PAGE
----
Astronomy is a broad discipline covering all facets of astrophysics. In this section you can learn about the origins of the universe, black holes and other astronomical phenomena.

Where I live it is pretty common to see "shooting stars" -- streaks of light in the sky at night. How big is a shooting star? Do they land on earth or do they burn up? Do they land on the ground as meteorites?

The Chandler wobble is the change in the spin of the earth on its axis. Think of the wobble you see in a toy top when it first starts spinning or slows down. Its "poles" do not spin in a perfectly straight line.

If I was on the moon and the earth was black (no lights were on) and a flashlight was turned on facing the moon, would I see the light? If I couldn't, would there be any way to detect any residual matter that came from the light on Earth or does light die after a certain distance?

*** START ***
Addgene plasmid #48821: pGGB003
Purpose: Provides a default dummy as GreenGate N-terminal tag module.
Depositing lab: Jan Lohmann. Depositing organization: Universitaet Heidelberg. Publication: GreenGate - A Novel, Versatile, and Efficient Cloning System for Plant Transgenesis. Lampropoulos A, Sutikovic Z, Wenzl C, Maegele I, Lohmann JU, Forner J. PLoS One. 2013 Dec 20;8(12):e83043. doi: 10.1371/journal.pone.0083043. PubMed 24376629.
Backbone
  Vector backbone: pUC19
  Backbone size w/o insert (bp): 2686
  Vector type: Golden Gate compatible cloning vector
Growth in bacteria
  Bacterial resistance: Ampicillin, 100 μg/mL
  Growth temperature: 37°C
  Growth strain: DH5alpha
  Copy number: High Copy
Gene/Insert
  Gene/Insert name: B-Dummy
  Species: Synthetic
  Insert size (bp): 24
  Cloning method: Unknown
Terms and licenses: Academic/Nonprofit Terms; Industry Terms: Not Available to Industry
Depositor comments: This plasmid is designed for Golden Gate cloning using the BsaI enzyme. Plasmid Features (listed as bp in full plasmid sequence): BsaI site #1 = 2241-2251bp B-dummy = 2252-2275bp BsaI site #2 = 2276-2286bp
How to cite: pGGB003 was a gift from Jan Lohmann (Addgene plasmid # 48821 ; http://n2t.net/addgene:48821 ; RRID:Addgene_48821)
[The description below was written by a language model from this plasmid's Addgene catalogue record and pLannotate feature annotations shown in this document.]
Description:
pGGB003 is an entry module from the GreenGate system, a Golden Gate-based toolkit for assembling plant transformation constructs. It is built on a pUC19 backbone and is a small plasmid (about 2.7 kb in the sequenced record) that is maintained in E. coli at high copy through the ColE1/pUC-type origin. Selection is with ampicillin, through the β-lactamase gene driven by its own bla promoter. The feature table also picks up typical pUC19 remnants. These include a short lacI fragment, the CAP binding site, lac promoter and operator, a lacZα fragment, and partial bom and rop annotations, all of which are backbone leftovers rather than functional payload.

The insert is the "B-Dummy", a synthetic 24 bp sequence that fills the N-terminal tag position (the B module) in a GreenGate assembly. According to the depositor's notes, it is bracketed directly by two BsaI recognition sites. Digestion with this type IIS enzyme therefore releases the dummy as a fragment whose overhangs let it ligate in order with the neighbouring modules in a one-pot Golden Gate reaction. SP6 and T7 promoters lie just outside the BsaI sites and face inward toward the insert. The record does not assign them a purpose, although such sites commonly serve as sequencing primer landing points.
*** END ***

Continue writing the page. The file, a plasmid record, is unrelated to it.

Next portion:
If "nature abhors a vacuum," then why doesn't the vacuum of space suck away all of the Earth's atmosphere?

It turns out that measuring the distance to a star is an interesting problem! Astronomers have come up with two different techniques to estimate how far away any given star is.

According to an article I read, astronomers are able to detect that star has a planet orbiting it by observing the "wobble" of the star induced by the gravitational pull of one or more planets. At the tremendous distances involved, what is the technology that enables these discoveries?

Can the curvature of the Earth only be seen from outer space? If you didn't know that the Earth is a sphere, there are three common observations you could use to convince yourself that it is.